The Associated Press
It took one trip to Las Vegas early in the season for the San Jose Sharks to realize that the fast start to the season for the expansion Golden Knights was no fluke.
So, it should come as little surprise to the Sharks that they have to get past Vegas in the second round of the playoffs starting tonight to reach the Western Conference final for the fourth time in the past nine seasons.
“I remember playing them in November and walking in and going, ‘This isn’t a mirage. These guys are for real,’” Sharks coach Peter DeBoer said. “Their game was real, the way they came at you, the tenacity they played with, the depth they have. That opinion for me hasn’t changed in any of the games we played them, and it went back as far as November when we played them early. Great test for us.”
The Golden Knights brought relentless speed to a Pacific Division that had been known in recent years for heavy teams that thrived on wearing down opponents with physical play.
The group of castoffs raced past the rest of the division for 109 points in the regular season and then swept a Los Angeles Kings team that always seemed to be a step behind in the first round of the playoffs.
“We played them a couple of times early and you figured out this team is for real and will be tough for years to come,” Sharks defenseman Justin Braun said. “They have great speed and the coach has them going hard. We’re going to have to match that every shift.”
The Sharks have embraced the league’s transition to a faster game in recent years, making it a priority following a loss in the Stanley Cup Final to Pittsburgh two years ago.
The transformation really took hold this season after top-line center Joe Thornton went out with a knee injury in January and the Sharks acquired Evander Kane and Eric Fehr the following month, adding both speed and depth to the forward group that should test the unproven Golden Knights.
“I would assume it’ll be a bit more fast-paced a bit, maybe a little more open hockey,” Vegas goalie Marc-Andre Fleury said. “I think LA was a team that played well defensively, but they don’t create as much offensively. With these guys we’re going to have to do a little more up and down.”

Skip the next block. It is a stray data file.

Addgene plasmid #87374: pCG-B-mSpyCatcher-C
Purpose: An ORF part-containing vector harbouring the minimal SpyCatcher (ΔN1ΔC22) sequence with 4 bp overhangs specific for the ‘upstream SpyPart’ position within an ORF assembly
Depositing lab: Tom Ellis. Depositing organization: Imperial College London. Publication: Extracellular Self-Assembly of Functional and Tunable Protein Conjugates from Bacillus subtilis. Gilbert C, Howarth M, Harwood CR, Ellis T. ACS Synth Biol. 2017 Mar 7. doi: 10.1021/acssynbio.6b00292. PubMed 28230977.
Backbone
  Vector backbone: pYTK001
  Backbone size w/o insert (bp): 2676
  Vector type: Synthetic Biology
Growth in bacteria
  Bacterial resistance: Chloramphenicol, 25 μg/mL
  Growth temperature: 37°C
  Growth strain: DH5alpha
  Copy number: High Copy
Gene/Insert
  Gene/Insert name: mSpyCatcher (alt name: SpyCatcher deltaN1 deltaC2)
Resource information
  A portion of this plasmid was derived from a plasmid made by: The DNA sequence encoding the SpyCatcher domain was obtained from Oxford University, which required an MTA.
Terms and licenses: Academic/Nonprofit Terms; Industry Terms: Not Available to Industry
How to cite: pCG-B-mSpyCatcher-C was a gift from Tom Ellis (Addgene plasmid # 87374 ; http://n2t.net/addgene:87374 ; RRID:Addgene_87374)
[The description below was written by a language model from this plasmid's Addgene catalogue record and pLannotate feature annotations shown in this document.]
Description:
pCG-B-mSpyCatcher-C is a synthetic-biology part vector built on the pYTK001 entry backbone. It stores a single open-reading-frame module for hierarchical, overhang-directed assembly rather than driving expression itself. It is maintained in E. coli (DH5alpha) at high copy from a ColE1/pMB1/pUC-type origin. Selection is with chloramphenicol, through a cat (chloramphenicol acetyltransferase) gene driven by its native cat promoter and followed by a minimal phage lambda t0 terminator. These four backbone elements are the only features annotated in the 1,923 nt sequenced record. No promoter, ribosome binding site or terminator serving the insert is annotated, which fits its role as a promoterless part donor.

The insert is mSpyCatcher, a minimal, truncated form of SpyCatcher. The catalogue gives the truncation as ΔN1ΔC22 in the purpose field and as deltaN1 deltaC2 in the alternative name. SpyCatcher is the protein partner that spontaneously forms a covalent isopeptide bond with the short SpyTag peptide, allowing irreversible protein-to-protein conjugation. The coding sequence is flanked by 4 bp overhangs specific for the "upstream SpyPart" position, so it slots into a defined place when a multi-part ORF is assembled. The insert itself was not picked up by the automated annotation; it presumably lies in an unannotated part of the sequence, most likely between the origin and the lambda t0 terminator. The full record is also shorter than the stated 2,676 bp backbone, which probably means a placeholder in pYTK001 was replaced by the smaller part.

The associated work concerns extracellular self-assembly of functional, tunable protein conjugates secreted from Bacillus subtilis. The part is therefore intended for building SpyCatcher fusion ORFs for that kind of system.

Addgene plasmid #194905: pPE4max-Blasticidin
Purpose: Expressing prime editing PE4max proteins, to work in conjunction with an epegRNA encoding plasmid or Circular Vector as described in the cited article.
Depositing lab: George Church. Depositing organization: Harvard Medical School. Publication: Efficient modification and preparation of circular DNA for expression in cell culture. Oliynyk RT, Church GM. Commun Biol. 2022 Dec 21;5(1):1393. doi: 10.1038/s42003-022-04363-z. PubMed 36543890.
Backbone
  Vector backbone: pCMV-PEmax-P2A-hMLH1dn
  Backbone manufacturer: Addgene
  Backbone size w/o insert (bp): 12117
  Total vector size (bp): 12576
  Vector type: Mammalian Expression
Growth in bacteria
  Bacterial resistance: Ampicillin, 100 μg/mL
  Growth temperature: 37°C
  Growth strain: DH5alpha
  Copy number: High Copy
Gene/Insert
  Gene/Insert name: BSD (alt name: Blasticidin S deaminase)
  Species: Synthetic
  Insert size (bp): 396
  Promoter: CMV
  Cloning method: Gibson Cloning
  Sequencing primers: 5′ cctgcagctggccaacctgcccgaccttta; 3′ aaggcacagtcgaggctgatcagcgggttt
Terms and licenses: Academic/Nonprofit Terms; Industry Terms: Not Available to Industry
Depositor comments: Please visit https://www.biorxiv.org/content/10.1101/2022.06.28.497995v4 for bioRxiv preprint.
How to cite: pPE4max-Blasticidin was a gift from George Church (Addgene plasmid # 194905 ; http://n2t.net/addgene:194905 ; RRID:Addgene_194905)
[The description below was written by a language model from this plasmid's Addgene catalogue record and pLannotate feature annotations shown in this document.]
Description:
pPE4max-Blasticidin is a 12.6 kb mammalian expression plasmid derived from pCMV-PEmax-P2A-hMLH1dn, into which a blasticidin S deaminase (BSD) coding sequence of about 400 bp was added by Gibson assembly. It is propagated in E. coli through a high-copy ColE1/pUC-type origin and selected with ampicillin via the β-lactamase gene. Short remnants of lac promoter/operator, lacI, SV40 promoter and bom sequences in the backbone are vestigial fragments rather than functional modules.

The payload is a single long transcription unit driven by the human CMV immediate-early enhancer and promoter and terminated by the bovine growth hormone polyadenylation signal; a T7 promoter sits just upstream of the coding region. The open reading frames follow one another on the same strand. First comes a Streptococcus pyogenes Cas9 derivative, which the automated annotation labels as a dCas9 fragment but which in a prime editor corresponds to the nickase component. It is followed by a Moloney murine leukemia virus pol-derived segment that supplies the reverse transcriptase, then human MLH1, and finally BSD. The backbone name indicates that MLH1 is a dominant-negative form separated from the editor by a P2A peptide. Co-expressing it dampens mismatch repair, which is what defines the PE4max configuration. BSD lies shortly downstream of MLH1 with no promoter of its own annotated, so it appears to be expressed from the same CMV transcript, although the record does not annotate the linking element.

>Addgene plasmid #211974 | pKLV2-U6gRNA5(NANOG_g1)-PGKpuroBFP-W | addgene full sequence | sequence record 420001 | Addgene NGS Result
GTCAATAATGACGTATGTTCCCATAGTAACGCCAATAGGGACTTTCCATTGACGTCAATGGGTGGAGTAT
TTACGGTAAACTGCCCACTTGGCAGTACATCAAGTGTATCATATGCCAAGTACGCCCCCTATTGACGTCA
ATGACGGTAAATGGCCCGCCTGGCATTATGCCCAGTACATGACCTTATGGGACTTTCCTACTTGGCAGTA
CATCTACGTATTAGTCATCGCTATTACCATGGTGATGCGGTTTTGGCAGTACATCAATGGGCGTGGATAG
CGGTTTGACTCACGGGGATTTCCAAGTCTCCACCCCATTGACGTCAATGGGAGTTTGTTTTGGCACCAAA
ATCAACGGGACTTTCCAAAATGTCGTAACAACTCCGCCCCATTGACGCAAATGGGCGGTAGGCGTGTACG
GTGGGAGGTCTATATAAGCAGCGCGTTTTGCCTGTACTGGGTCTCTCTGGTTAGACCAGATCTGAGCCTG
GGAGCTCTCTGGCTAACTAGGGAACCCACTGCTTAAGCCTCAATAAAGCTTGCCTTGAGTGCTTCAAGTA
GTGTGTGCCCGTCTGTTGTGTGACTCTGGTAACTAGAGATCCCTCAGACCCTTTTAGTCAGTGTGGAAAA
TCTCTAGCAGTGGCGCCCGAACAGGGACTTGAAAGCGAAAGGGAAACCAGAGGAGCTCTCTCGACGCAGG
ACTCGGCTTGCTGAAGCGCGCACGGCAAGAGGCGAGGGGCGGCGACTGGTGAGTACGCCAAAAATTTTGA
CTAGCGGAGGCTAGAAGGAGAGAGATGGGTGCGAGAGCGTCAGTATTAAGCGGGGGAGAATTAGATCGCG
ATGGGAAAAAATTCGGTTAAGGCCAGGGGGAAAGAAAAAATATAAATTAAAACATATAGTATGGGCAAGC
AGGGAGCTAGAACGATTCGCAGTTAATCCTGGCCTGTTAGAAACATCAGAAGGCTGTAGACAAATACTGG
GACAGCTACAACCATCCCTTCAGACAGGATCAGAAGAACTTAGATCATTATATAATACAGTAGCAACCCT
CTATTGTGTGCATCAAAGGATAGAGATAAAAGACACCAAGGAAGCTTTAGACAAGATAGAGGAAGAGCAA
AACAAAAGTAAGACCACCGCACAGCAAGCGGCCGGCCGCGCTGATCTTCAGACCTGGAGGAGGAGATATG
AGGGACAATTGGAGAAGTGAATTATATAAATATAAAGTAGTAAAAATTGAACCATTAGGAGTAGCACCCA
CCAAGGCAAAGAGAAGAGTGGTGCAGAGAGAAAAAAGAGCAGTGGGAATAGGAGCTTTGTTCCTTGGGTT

Here are some other things to watch in this series:
The series features a matchup of two of the NHL’s hottest goalies. Fleury allowed just three goals in a first-round sweep, leading the league with a .977 save percentage and 0.65 goals against average. San Jose’s Martin Jones was nearly as stingy, allowing four goals against Anaheim for a .970 save percentage and 1.0 GAA. Jones’ career .931 save percentage is third best ever among goalies with at least 20 playoff games.
One of the few things Vegas didn’t do well in the first round was capitalize on power plays, scoring on just 1 of 12 chances after converting on 21.4 percent in the regular season. The Sharks were among the best penalty killers all season, ranking second at 84.8 percent. San Jose’s power play has been a bit of a roller coaster this season, struggling early and late but thriving for a stretch in the middle of the year. The Sharks were 6 for 20 in the opening round.
“It does become more important as the playoffs go on that you win the special teams battle,” DeBoer said. “Both teams take a lot of pride in those areas so it should be a good test.”
The Sharks rely heavily on defenseman Brent Burns’ big shot to generate offense. He had nine shots and a goal in Game 1 of the last round before the Ducks seemed to put extra emphasis on shutting him down. Vegas figures to do the same.
“When he’s on the ice, you got to pay special attention to him,” coach Gerard Gallant said. “The wingers can’t fall asleep up high and let him go down the backdoor and give him a lot of shots to the net. That’s what they do, they focus on getting pucks to the net.”
Both teams figure to be well-rested for this series after sweeping the first round. San Jose will have seven full days since beating Anaheim, while Vegas has had eight days off since finishing off Los Angeles. This marks just the second time in the past 22 years that teams will meet in the playoffs after sweeping the previous round.
The Sharks will once again start the series without star center Thornton, who has been out since Jan. 23 with a knee injury. DeBoer ruled Thornton out for at least Game 1 and there is no timeline for when he will be ready to return.